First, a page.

Retailers, such as Play.com, Tesco and Amazon, have increasingly used the Low Value Consignment Relief (LVCR) rule to avoid paying VAT on products sold online.
However, the LVCR will no longer apply to all goods sent from the Channel Islands from April 1, after the government found that it was costing £140m a year.
The maximum price of goods allowed under LVCR was also reduced from £18 to £15 on November 1, following a Budget announcement in March.
"These reforms will ensure that UK companies, especially small and medium-sized enterprises, can compete on a level playing field with those larger companies with the resources to set up operations in the Channel Islands," said David Gauke, exchequer secretary to the Treasury.
"We are also protecting a significant amount of tax revenue. By making these changes, we are striking the best possible balance between the costs of collecting small amounts of VAT and protecting the interests of UK taxpayers and businesses."
LVCR was originally implemented as a VAT exemption for goods coming to the UK from outside the EU, as previously collecting small amounts of VAT cost more than it was actually worth.
The problems arose because the Channel Islands are treated as being outside of the EU for VAT purposes, enabling retailers to send low-price goods to the islands and have them sent back individually to the UK.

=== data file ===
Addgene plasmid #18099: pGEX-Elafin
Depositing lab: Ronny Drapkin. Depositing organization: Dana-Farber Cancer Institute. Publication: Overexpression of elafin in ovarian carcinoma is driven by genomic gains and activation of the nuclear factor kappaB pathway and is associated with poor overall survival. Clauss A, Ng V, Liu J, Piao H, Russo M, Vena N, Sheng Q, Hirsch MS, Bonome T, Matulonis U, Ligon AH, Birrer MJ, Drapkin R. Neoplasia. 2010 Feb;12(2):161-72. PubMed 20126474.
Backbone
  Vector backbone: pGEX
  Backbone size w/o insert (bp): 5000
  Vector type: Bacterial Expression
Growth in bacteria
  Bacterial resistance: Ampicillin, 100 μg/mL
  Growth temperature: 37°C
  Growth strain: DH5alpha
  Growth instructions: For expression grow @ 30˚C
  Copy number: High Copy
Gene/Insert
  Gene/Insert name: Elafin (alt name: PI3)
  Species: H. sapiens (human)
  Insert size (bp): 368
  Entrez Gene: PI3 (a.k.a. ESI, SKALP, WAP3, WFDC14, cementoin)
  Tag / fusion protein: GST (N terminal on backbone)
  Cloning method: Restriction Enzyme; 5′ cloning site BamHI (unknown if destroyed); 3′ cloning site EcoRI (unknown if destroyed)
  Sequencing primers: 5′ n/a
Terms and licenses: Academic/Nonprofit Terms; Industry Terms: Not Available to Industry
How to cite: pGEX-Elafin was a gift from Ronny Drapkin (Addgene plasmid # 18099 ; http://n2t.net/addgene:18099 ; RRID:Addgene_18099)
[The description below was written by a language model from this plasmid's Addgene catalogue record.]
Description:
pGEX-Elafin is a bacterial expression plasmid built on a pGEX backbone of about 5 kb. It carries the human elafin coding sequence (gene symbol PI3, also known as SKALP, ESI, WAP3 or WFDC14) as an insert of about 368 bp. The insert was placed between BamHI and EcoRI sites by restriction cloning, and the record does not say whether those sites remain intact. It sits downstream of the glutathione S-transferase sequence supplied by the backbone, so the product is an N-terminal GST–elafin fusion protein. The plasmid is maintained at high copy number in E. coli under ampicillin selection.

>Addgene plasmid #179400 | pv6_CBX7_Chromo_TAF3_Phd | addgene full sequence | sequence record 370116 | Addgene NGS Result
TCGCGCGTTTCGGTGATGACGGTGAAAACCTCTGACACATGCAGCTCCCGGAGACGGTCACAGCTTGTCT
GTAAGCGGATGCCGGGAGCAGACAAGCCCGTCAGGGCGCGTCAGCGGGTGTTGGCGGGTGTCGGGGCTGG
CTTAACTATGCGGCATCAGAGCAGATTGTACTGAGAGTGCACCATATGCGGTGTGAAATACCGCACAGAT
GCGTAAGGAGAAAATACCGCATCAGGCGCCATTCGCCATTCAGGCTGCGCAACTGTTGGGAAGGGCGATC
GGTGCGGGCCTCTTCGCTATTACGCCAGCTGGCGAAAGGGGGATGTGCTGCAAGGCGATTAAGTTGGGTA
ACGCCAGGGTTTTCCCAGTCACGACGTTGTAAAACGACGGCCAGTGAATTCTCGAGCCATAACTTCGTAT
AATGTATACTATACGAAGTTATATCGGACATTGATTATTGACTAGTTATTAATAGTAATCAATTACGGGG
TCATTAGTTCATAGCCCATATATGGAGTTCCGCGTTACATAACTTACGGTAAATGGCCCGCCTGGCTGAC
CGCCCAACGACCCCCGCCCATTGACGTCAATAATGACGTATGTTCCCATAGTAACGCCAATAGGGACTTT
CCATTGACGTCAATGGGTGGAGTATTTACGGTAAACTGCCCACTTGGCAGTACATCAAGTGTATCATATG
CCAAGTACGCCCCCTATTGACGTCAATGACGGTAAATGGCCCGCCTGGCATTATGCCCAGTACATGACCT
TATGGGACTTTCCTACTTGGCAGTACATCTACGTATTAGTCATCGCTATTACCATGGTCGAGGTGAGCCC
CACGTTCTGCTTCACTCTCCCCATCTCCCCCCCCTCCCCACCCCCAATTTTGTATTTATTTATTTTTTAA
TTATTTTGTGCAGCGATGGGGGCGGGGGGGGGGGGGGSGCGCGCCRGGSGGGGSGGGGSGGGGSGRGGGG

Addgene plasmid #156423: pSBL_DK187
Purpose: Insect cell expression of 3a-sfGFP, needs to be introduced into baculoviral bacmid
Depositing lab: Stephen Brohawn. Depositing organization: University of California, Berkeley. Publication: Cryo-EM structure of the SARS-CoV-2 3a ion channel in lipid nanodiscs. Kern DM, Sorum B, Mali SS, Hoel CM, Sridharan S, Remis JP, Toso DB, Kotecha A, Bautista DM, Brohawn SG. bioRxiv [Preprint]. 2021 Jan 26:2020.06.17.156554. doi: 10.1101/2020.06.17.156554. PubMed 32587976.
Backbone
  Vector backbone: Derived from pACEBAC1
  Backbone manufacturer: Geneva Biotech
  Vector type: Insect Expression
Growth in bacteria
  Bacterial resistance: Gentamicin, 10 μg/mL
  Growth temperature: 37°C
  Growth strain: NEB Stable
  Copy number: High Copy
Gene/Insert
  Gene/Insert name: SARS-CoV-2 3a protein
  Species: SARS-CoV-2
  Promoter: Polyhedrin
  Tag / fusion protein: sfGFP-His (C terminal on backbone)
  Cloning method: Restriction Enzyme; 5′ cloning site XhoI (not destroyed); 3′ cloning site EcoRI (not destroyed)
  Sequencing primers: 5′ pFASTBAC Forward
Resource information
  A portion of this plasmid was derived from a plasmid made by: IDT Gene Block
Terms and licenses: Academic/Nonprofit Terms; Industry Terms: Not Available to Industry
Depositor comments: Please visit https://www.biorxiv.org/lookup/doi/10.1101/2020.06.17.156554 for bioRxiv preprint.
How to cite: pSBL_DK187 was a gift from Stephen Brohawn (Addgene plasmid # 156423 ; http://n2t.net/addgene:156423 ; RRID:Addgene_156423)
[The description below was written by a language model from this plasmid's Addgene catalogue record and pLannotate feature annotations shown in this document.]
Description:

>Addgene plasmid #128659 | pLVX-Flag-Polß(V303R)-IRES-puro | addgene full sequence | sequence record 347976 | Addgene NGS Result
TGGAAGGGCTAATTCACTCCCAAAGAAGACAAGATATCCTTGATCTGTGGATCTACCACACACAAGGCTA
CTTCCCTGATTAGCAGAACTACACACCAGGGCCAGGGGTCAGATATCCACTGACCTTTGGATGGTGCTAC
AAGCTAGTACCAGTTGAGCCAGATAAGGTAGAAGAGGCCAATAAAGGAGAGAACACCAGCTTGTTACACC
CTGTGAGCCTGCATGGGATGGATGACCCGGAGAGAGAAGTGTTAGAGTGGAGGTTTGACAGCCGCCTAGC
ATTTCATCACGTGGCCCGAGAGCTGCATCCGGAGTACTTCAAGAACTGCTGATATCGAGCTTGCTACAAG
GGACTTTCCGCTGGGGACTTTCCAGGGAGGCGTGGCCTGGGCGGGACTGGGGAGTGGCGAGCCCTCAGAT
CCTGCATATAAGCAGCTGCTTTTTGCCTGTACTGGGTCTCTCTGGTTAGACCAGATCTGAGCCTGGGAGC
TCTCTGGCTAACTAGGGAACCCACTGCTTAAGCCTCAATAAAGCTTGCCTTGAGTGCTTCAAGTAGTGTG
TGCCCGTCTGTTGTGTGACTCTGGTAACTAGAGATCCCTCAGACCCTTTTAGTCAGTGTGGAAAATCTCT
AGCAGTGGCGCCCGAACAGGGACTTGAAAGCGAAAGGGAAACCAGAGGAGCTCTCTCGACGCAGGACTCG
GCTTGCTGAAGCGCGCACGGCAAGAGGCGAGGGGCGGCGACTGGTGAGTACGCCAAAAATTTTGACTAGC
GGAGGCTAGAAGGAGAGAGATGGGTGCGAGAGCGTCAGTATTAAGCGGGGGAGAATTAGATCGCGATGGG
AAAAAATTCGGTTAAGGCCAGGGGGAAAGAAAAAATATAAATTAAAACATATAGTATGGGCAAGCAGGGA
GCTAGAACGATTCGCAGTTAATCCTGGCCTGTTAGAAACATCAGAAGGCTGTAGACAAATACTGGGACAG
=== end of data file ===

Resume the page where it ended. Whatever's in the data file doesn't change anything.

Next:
Richard Allen, a spokesperson for Retailers Against VAT Avoidance, said that businesses would welcome the removal of this "major market distortion".
"The VAT Loophole is not only contra to the basic principles of EU VAT law but is also contra to any sense of fair play and a 'moral market'," he said.
"Although we welcome competition based on price and service, a scheme that abuses tax legislation in order to promote damaging and predatory competitive behaviour should never have been allowed to develop.
"We hope that the UK Government and EU will now remain vigilant and ready to close down any similar schemes should they develop in other locations. The Channel Island's VAT loophole has over many years destroyed livelihoods and caused much misery in the UK business community."
Officials in Jersey and Guernsey have warned that the change would have a "significant impact" on the islands. They are concerned about the amount of notice they were given about the move, which could put up to 1,700 jobs at risk across the islands.
However, Allen said: "We are of course sympathetic to those Channel Island employees who may lose their jobs as a result of the ending of this industry but we think it is entirely disingenuous for commentators to blame the loss of that employment on those attempting to correct what is clearly an unacceptable, unsustainable and damaging abuse of the tax system."
In 2009, the government uncovered an error in legislation that meant measures preventing the sale of adult videos and video games to under-18s were actually unenforceable. The loophole has since been closed.